Worker Health Study Summaries
Research on long-term exposure
Electrical Capacitor Manufacturing Workers (Polychlorinated biphenyls (PCB’s))
NOTE: This page is archived for historical purposes and is no longer being maintained or updated.
NOTICE: These are NIOSH Archive Documents, and may not represent current NIOSH Policy. They are presented here as historical content, for research and review purposes only. This collection of Worker Notification Materials and any recommendations made herein are relevant for specific worker populations. The results do not predict risk for a given individual. The results may not be universally applicable.
The National Institute for Occupational Safety and Health (NIOSH), in collaboration with the Indiana State Board of Health, concluded a mortality study of 3588 electrical capacitor manufacturing workers employed between January 1, 1957 and March 31, 1977 and exposed to polychlorinated biphenyls (PCB’s).
A common finding in studies of this kind is that the workers studied usually exhibit lower overall death rates than the general population. This is called the "healthy worker effect" because workers generally have better health than the non-working population. In this study, NIOSH found out that there were fewer deaths than expected for heart disease, respiratory disease, diseases of the digestive system, and all forms of cancer combined.
The study did determine, however, that eight workers had died of malignant melanoma, a type of skin cancer, as opposed to the two that were expected. The study found no definite causative link between the disease and exposure to PCB’s or any other compound. The study's final report states, "The possibility that these observations (more melanoma deaths than expected) resulted because of chance, bias, or confounding factors cannot be excluded as alternative explanations."
The American Cancer Society reports the incidence of malignant melanoma in the general population of the United States is increasing. Some of the more common factors known to be associated with malignant melanoma are frequent sunburns early in life, overexposure to the sun, and the presence of certain types of moles. Persons with light complexions or a family history of melanoma are more susceptible to the disease.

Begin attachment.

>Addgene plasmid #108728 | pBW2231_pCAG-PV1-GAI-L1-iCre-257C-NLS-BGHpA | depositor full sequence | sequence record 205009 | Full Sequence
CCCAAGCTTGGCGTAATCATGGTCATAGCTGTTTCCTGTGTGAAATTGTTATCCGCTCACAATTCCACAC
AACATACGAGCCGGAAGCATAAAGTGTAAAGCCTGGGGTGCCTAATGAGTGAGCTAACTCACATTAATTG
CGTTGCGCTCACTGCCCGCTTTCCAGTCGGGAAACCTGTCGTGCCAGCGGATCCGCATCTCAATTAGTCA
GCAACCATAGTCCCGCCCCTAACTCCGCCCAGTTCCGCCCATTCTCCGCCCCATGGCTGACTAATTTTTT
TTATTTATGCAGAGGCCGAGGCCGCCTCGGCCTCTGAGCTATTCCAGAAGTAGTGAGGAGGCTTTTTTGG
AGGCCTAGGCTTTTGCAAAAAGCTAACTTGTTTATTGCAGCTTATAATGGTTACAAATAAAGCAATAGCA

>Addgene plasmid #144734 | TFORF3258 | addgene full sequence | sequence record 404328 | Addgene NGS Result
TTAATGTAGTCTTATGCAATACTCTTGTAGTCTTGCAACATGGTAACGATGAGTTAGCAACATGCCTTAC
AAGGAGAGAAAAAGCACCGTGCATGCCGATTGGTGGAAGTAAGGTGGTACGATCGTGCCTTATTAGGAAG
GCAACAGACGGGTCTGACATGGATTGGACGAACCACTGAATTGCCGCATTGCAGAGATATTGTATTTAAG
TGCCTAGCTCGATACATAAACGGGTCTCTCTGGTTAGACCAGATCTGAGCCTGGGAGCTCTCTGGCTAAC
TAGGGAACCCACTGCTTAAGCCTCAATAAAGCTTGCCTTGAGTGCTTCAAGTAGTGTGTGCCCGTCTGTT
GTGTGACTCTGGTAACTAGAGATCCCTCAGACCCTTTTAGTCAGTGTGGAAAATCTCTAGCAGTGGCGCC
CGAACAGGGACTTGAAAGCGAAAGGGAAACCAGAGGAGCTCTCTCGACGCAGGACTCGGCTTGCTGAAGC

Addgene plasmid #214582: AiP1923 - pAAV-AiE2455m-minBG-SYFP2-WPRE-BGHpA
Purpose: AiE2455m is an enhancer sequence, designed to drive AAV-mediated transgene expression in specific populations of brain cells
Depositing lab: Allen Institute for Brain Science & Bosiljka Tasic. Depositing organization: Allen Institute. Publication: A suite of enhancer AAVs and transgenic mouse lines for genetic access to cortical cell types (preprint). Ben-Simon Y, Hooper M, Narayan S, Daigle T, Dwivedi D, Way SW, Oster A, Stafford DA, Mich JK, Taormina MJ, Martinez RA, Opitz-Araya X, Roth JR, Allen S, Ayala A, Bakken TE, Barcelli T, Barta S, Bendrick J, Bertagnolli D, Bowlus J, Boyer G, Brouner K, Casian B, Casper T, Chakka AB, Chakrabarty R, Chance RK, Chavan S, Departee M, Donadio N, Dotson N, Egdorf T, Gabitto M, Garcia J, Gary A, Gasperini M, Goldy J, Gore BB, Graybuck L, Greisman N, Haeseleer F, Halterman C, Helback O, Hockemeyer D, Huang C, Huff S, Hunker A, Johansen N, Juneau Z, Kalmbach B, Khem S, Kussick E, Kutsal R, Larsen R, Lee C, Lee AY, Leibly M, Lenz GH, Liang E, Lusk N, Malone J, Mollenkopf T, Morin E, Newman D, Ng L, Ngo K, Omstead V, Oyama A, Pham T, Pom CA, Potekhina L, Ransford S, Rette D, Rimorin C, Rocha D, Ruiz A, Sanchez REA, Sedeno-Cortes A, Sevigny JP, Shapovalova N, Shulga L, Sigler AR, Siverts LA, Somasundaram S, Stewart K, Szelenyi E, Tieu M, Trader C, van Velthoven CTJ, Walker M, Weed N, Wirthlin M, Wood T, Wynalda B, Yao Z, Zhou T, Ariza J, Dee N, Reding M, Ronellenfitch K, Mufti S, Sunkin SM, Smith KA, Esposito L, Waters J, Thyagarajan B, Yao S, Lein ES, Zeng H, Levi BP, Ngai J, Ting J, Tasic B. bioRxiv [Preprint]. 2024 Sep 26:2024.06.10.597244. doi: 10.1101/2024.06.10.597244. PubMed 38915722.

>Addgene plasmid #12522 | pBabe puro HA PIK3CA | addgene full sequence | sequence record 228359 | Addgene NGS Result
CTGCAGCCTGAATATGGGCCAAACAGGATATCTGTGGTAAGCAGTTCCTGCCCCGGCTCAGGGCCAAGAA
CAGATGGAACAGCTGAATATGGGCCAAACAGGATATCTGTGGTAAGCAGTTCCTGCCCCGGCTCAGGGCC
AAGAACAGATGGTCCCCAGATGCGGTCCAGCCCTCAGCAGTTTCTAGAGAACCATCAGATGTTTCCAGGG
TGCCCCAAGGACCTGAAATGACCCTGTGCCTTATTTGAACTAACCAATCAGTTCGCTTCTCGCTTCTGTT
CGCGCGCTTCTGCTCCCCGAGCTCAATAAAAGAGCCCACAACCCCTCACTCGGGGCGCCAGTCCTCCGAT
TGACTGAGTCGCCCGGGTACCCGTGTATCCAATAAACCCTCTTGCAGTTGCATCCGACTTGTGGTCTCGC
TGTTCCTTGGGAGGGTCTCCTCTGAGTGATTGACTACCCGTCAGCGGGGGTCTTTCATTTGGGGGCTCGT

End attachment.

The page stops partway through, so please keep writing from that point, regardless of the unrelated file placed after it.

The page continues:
Melanoma can be cured if it is found early and treated. The American Academy of Dermatology recommends a complete annual skin examination by a doctor. The American Cancer Society and the National Cancer Institute both recommend that a complete skin examination should be part of a routine physical examination. NIOSH also recommends periodic examination for malignant melanoma as stated in the study's final report.
What to Do
You may obtain two pamphlets to give you more information regarding skin cancer.
- "Why You Should Know About Melanoma." It is from the American Cancer Society. It describes malignant melanoma, its detection, some of its causes, and its symptoms.
- "What You Need To Know About Skin Cancer." It is from the National Cancer Institute. It provides information about skin cancer in general.
If you are concerned about any health condition, it is always prudent to consult your physician or a medical specialist. Dermatologists are medical doctors who specialize in health care of the skin. If you wish to see a dermatologist, you can ask your doctor to refer you to one or you can call your local health department or medical society.
If you would like a copy of the NIOSH report, ask for code HETA 89-116-209 by writing to the:
The National Institute for Occupational Safety and Health
Hazard Evaluations and Technical Assistance Branch, R-9
4676 Columbia Parkway
Cincinnati, Ohio 45226-1998
If you have any questions after reading the report or need any further assistance, you may contact NIOSH directly at 800-356-4674. When writing or calling, refer to the "Bloomington Study."
Sinks T, Smith A, Rinsky R et al. NIOSH Health Hazard Evaluation Report. HETA 89-116-209. January 1991.
“What You Need To Know About Skin Cancer”. National Cancer Institute. NIH Publication No. 90-1564.
“Why You Should Know About Melanoma”. American Cancer Society.